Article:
It's almost a year now since the price of gold hit an all-time record of US$1,921.15 an ounce.
At the time, gold euphoria was running high, with bulls confidently predicting the price would break through US$2,000 before the end of 2011.
It didn't happen. Instead of pushing higher, the rally ran out of steam and the gold price collapsed 20 per cent by the end of the year.
In recent weeks, however, the market has perked up again. In the last three months renewed investor buying has seen the quantity of gold held by exchange-traded funds rise by 2.6 million ounces.
As a result, the price has recovered by 10 per cent to hit US$1,672 yesterday (see the charts). Once again enthusiasts are forecasting gold will test US$2,000 an ounce before the year's end.
The conventional wisdom is that investors are buying on hopes the US Federal Reserve will embark on a fresh round of quantitative easing, lifting the market with a new flood of liquidity.
But there is a more intriguing explanation for the renewed bullishness. According to recent news reports, the US Republican Party may call for a return to the gold standard at its convention this week.
For those of us whose memory of pre-1971 financial affairs is a little hazy, the gold standard is the system under which the value of the US dollar used to be fixed in terms of gold, in much the same way that the Hong Kong dollar is pegged to the US dollar.
Enthusiasts want to re-introduce the gold standard because they believe it would enforce monetary discipline on a Federal Reserve addicted to printing money, stabilising the value of the US dollar and eliminating inflation.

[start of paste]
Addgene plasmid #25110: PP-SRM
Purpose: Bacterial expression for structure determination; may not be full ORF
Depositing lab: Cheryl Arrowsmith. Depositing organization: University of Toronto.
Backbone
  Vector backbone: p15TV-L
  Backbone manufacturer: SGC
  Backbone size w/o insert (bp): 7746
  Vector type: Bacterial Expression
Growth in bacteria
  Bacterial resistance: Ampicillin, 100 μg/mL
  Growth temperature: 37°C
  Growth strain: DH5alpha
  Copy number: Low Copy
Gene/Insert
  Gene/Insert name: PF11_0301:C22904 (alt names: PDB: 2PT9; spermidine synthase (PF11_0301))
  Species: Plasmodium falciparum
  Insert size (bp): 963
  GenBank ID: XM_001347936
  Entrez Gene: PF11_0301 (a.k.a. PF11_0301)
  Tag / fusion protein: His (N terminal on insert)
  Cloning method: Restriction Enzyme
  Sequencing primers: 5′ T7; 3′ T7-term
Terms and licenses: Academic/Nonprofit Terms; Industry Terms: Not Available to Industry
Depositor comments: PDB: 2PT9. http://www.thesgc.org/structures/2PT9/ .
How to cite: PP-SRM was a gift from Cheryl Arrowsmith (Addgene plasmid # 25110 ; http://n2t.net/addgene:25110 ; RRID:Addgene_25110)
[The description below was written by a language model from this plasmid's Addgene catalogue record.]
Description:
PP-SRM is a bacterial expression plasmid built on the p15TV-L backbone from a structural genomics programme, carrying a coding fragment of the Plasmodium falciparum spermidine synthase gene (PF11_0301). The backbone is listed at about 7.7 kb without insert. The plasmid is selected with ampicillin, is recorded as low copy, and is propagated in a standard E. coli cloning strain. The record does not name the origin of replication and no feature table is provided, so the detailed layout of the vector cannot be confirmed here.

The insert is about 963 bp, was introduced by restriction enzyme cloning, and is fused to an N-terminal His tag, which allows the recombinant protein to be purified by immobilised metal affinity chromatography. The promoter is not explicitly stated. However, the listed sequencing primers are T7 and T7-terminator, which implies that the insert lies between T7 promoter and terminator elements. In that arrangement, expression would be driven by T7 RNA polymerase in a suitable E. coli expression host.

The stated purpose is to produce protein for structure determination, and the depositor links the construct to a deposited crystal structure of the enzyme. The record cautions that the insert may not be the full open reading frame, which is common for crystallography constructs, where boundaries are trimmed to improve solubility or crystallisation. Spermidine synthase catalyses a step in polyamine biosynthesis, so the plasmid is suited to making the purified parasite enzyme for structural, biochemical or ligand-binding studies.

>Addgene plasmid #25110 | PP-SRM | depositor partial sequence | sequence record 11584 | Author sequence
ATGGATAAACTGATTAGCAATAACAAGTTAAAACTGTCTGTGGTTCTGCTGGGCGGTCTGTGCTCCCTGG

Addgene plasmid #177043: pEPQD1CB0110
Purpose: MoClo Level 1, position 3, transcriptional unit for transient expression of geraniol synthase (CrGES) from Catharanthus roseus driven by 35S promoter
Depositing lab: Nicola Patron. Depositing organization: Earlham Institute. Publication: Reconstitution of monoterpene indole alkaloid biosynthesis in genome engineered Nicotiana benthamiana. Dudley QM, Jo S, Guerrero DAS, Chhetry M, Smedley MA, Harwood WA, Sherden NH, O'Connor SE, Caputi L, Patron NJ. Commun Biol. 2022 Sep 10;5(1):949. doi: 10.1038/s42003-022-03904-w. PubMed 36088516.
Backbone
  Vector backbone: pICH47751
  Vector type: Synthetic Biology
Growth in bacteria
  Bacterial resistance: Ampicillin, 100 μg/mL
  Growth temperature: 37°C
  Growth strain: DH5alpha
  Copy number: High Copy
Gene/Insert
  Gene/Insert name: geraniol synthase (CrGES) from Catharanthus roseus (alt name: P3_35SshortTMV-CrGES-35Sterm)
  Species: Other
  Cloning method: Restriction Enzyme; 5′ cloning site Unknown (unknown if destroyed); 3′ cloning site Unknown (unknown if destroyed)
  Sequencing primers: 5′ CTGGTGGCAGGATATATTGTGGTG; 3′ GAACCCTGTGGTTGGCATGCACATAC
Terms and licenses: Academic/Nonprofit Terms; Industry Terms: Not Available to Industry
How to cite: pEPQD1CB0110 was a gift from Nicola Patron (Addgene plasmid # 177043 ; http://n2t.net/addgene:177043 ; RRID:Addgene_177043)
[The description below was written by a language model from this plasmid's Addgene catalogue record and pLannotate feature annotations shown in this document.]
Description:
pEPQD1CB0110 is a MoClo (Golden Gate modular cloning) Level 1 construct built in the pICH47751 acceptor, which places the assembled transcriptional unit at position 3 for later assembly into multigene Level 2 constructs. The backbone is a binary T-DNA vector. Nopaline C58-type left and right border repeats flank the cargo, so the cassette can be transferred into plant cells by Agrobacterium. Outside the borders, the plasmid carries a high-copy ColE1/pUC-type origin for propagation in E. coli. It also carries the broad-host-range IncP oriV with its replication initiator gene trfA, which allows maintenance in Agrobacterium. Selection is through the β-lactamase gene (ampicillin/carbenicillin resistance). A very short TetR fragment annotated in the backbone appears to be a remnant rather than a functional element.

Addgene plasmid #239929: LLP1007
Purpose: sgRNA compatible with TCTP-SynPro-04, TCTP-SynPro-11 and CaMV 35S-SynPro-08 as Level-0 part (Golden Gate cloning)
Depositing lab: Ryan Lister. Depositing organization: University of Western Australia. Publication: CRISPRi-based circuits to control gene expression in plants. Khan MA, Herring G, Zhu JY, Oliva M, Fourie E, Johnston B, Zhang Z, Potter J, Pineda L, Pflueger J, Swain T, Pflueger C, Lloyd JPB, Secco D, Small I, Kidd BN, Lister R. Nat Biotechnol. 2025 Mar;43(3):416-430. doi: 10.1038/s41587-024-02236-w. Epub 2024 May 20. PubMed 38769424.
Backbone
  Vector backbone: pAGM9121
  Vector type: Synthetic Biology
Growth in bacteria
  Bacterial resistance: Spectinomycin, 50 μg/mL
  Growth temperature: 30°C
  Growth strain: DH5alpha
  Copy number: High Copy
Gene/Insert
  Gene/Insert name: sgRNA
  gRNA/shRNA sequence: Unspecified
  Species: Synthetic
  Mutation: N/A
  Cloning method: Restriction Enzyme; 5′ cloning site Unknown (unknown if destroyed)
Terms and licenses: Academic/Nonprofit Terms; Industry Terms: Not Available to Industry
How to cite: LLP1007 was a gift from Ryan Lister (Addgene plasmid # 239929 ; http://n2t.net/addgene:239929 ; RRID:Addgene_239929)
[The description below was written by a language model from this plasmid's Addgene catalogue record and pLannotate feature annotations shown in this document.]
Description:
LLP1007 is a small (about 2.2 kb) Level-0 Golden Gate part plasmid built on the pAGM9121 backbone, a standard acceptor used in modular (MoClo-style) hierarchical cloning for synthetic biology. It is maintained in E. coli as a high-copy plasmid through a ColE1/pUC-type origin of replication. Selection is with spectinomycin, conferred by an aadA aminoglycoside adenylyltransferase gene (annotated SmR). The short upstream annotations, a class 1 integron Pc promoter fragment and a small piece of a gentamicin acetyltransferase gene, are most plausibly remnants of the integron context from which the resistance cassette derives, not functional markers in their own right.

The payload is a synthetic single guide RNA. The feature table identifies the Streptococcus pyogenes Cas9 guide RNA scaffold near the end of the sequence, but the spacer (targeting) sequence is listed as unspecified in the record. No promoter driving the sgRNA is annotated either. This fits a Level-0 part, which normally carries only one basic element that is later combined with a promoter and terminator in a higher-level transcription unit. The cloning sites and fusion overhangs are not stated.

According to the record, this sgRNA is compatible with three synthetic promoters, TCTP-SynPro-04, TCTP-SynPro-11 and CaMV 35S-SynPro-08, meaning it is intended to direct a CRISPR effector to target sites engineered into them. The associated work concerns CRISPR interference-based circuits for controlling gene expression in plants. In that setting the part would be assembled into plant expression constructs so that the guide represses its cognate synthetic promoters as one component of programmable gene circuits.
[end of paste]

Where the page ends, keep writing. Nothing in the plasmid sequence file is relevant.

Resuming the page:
Under the gold standard, gold would act as the main monetary anchor for the economy. The US dollar would be convertible into gold at a fixed price, and the stock of currency in circulation would be backed by reserves of gold, just as Hong Kong dollars are backed by US dollars held by the Hong Kong Monetary Authority.
Alas, there are a few problems with the idea.
The US Fed is now sitting on 8,133.5 tonnes of gold reserves, or 261.5 million ounces.
That means, if the Fed were to back the entire US monetary base of US$2.69 trillion with gold, it would have to fix its conversion price at US$10,286 for an ounce of gold.
That's more than six times the current price, which would provide a huge windfall for anyone lucky enough to be holding the metal.
(Alternatively, you could argue that pegging the US dollar at US$10,286 an ounce would involve an 80 per cent devaluation of the US currency against gold, which would hardly be a recipe for stability.)
Julian Jessop at independent research house Capital Economics suggests that the Fed could get away with holding gold against only a portion of the US monetary base. Backing just 20 per cent, say, would allow it to set the conversion rate at just above US$2,000 an ounce - not so far from the current price.
But that strategy would create problems in its own right.
At that price, the People's Bank of China might decide to take advantage of the convertibility undertaking and exchange some of its US$1.2 trillion holdings of US Treasury bonds into gold.
Unfortunately, even at US$2,000 an ounce the US holds only enough gold to cover half of the PBOC's portfolio of Treasuries.
That would leave the US authorities with just two options. Either they would have to suspend the US dollar's convertibility, abandoning the gold standard once again.
Or they would have to jack interest rates up high enough to persuade the Chinese and other investors to roll over their maturing Treasuries, rather than exchange them for gold. That would crush economic activity.
In short, there is no way a return to the gold standard could work. It's a crazy idea.